Sci-Tech Oscars Honor Innovations
A room full of engineers, computer whizzes and technicians brought the crew of the Starship Enterprise down to Earth for a night at the Sci-Tech Oscars.
Zoe Saldana and Chris Pine hosted the annual awards dinner in which the Academy of Motion Pictures Arts and Sciences beams its spotlight on the latter half of its name.
"We're truly humbled, by all means, man. We can fly into space because of you," Saldana told honorees at the event.
The "Avatar" and "Star Trek" star pumped her fist and shouted "WETA!" before the first of two teams from the New Zealand-based special effects house, which worked on "Avatar," took the stage.
Pine and Saldana took turns attempting to describe technical accomplishments like "pose space deformation" and "wavelet turbulence." Pine allowed that one software innovation was too complex for "dumb actors" to fully comprehend.
It was a mostly rare brush with Hollywood glitz for the 26 men who received plaques, certificates and one statuette on a stage adorned with four large Oscar statues.
Steve LaVietes, a backend pipeline architect at Sony Pictures Imageworks, said he often had to "dispel the misconceptions of friends and family members about our glamorous lifestyle. Mostly because we sit in the dark typing and drawing diagrams on whiteboards."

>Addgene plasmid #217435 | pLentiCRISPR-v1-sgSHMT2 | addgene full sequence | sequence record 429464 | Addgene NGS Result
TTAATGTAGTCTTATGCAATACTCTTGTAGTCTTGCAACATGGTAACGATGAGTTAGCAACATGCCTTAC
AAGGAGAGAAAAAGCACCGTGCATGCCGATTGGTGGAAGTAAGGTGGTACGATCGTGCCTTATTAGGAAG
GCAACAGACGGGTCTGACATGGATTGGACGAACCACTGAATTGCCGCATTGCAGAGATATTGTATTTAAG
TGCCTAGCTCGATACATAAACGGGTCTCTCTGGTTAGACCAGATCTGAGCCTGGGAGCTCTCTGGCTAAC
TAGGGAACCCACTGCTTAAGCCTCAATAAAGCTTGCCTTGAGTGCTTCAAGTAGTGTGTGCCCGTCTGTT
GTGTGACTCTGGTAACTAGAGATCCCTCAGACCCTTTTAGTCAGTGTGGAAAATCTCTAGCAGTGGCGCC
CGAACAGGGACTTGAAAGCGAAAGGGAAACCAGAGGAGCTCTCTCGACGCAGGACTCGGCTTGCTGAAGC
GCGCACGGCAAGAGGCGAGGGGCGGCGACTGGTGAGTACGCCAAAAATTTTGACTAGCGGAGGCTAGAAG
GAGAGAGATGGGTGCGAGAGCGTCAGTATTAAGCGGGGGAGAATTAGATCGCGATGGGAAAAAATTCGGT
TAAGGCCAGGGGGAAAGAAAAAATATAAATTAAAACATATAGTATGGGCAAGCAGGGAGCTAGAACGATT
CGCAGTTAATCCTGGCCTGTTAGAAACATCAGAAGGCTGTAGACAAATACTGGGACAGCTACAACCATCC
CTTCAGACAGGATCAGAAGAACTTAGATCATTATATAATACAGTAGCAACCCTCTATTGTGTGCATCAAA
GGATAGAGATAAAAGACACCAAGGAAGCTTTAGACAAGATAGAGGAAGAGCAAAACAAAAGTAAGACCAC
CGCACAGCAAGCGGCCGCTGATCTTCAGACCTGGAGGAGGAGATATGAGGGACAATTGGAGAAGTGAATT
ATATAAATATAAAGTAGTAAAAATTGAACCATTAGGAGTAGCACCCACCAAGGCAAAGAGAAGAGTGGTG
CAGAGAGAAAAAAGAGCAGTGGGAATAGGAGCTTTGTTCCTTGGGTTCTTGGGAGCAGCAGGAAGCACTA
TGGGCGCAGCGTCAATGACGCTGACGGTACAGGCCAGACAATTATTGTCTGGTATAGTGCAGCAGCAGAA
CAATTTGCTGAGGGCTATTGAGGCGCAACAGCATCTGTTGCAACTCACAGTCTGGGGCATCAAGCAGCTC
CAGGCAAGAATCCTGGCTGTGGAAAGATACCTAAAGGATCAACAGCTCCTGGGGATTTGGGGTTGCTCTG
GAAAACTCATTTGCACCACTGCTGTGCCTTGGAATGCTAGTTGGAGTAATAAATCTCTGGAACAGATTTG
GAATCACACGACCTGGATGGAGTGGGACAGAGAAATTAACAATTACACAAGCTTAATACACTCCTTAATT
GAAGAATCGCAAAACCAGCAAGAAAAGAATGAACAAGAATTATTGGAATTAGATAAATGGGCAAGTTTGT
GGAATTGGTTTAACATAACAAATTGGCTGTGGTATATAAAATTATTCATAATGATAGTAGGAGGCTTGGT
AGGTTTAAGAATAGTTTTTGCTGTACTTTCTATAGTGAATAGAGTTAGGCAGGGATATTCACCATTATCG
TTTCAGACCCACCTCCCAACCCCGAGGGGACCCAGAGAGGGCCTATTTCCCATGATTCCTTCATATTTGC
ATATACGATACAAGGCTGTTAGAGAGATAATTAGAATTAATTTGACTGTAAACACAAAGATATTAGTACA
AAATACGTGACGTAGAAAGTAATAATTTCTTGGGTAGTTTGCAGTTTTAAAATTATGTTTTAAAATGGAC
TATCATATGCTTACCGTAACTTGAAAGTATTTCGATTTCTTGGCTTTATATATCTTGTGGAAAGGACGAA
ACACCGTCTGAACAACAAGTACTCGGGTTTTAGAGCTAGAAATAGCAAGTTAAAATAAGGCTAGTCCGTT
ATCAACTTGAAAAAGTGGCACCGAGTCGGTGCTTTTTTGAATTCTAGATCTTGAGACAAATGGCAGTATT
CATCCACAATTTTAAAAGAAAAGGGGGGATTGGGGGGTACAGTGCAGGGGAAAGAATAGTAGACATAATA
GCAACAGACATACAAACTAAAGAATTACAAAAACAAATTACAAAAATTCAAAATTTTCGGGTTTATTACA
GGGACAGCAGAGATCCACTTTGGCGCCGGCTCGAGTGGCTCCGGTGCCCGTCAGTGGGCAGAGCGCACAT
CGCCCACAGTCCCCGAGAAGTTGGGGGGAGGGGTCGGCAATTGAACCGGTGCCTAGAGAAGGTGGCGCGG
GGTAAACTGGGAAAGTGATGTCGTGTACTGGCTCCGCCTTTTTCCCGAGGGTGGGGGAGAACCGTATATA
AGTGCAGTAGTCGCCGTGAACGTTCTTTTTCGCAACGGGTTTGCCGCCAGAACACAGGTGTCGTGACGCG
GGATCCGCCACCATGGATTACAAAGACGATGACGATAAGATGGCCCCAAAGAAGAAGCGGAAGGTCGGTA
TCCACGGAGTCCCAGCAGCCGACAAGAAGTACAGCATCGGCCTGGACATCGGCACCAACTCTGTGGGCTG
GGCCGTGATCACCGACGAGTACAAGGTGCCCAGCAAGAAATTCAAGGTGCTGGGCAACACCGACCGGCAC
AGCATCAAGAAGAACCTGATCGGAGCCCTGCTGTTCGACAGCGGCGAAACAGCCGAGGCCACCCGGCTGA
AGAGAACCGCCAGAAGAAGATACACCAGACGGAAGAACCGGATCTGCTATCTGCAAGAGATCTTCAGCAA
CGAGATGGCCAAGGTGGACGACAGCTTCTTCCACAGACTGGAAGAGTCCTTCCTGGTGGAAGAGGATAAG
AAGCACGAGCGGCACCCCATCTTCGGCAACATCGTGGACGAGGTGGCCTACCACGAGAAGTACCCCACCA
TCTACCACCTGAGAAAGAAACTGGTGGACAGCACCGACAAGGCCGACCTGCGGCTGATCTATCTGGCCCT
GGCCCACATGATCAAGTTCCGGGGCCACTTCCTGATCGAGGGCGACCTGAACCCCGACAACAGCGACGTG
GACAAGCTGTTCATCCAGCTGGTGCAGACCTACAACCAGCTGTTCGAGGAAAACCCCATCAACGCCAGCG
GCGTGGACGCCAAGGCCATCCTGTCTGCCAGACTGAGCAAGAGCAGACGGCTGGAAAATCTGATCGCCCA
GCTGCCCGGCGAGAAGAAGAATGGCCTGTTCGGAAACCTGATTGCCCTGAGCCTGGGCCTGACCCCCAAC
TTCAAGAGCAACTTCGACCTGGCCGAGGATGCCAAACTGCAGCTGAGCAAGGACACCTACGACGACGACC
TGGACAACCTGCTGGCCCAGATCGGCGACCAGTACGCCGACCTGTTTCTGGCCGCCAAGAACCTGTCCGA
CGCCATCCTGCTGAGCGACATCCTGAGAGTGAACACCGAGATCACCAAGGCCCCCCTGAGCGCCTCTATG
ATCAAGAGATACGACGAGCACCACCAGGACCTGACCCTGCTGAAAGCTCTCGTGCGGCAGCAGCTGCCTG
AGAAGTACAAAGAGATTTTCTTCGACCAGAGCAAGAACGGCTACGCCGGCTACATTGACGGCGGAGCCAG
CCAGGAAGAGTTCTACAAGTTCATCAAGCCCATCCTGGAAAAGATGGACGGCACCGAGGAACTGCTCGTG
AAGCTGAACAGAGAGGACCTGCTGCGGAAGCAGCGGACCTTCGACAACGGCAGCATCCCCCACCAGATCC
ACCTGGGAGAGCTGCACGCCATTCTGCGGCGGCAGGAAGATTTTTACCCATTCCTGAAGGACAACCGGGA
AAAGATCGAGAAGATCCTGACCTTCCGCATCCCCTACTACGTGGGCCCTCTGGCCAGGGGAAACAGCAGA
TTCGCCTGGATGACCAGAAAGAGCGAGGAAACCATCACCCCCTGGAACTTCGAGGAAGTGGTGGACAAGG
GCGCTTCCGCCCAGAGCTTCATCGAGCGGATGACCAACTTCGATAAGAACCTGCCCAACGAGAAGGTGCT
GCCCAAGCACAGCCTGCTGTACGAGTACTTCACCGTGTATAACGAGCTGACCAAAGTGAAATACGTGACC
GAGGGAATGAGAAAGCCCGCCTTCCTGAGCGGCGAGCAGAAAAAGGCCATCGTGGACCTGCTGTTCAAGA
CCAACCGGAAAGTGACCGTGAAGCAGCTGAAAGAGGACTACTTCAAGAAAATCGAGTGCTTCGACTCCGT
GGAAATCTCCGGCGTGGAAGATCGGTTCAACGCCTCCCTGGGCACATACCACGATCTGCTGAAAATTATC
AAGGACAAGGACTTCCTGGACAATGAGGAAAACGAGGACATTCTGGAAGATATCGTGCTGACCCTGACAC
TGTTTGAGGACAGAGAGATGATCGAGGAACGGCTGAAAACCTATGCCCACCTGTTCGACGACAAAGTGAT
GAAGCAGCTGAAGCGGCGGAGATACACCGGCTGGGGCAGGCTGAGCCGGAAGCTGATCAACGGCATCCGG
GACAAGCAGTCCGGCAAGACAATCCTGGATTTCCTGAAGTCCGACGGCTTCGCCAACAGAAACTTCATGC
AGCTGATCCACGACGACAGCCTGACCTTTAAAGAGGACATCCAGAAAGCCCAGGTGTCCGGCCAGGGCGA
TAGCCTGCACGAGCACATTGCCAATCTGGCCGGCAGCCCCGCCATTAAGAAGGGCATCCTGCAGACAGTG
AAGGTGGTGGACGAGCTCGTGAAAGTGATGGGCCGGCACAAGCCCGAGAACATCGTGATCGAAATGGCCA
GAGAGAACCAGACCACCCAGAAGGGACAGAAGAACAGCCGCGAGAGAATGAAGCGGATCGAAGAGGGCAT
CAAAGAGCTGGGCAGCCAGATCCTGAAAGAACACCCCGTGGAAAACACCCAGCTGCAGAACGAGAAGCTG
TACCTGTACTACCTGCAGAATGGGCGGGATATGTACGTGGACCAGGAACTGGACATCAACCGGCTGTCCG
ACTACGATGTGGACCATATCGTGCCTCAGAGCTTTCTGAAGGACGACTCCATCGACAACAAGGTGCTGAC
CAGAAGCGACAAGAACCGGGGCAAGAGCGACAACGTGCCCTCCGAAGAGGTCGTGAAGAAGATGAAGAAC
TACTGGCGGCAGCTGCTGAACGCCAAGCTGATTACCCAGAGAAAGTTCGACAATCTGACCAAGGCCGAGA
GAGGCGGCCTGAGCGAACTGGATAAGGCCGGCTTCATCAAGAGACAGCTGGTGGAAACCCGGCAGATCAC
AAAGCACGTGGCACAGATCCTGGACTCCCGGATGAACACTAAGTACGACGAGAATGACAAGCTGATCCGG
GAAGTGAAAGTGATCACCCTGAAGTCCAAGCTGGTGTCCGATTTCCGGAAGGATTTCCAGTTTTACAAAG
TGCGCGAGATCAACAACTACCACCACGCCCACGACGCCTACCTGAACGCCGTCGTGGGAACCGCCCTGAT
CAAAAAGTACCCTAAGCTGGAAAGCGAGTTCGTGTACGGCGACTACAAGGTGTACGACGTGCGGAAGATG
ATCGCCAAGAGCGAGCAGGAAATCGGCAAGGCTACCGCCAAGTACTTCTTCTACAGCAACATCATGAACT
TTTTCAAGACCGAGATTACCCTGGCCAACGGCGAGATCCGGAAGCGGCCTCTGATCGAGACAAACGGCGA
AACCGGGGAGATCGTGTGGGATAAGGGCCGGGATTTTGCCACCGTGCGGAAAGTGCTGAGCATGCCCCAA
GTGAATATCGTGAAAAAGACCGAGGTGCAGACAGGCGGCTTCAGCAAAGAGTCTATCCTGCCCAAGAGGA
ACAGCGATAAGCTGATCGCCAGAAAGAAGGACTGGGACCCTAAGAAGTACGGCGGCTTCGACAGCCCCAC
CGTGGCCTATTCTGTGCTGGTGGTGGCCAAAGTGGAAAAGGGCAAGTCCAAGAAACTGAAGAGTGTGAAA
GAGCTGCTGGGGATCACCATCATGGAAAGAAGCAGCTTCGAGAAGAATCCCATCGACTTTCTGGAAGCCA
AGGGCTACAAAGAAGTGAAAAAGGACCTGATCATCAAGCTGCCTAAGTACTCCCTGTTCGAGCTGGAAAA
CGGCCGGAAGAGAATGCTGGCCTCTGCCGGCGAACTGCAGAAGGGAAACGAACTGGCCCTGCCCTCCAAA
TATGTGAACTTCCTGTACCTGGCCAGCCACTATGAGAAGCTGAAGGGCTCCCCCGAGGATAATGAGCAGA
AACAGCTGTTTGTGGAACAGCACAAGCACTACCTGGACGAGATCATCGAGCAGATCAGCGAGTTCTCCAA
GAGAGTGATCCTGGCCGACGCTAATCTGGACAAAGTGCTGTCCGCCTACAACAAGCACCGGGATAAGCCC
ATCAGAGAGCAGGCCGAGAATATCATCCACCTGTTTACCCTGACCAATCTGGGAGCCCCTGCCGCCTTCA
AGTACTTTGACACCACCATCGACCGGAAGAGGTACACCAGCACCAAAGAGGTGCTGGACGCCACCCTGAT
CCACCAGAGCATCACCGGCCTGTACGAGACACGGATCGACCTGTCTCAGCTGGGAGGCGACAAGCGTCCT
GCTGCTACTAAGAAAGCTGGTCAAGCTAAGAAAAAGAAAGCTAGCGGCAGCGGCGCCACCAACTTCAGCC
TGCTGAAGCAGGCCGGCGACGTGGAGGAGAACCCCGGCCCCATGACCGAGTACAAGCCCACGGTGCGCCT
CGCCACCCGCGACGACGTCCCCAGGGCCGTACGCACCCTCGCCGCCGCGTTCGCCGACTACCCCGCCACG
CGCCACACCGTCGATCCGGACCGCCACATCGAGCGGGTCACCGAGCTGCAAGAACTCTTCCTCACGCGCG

"Just for tonight we can let that slide because what's more glamorous than the crew of the Starship Enterprise?" he said. He was being recognized for work on Katana, software used in "The Amazing Spider-Man" and "Paranorman" that allows artists to make changes efficiently to large computer graphics scenes.
Richard Mall, honored for creating the Matthews Max menace arm rig used to place lighting in hard-to-reach spots on sets, choked up after thanking his parents.
"I kind of just built something in my garage," Mall said. "I'm a little nervous because as a key grip for 36 years, if I see a camera in front of me, I'm in the wrong place."
Visual effects supervisor Bill Taylor noted in receiving one of the night's top honors that the green- and blue-screen pioneer Petro Vlahos, a two-time Oscar winner, was near death.
"He created the whole of composite photography as we know it at this time," Taylor said of Vlahos, who he described as a mentor. "Whenever you see Mary Poppins dancing with penguins, when you see Pi in a boat in the middle of the ocean... you are seeing... Vlahos' genius at work."
Saldana, who danced to the house band during lulls in the presentation, was the lone woman on stage. Many of the winners noted long hours spent away from families and thanked their wives for support of what Drew Olbrich of PDI/DreamWorks termed "all my geeky endeavors."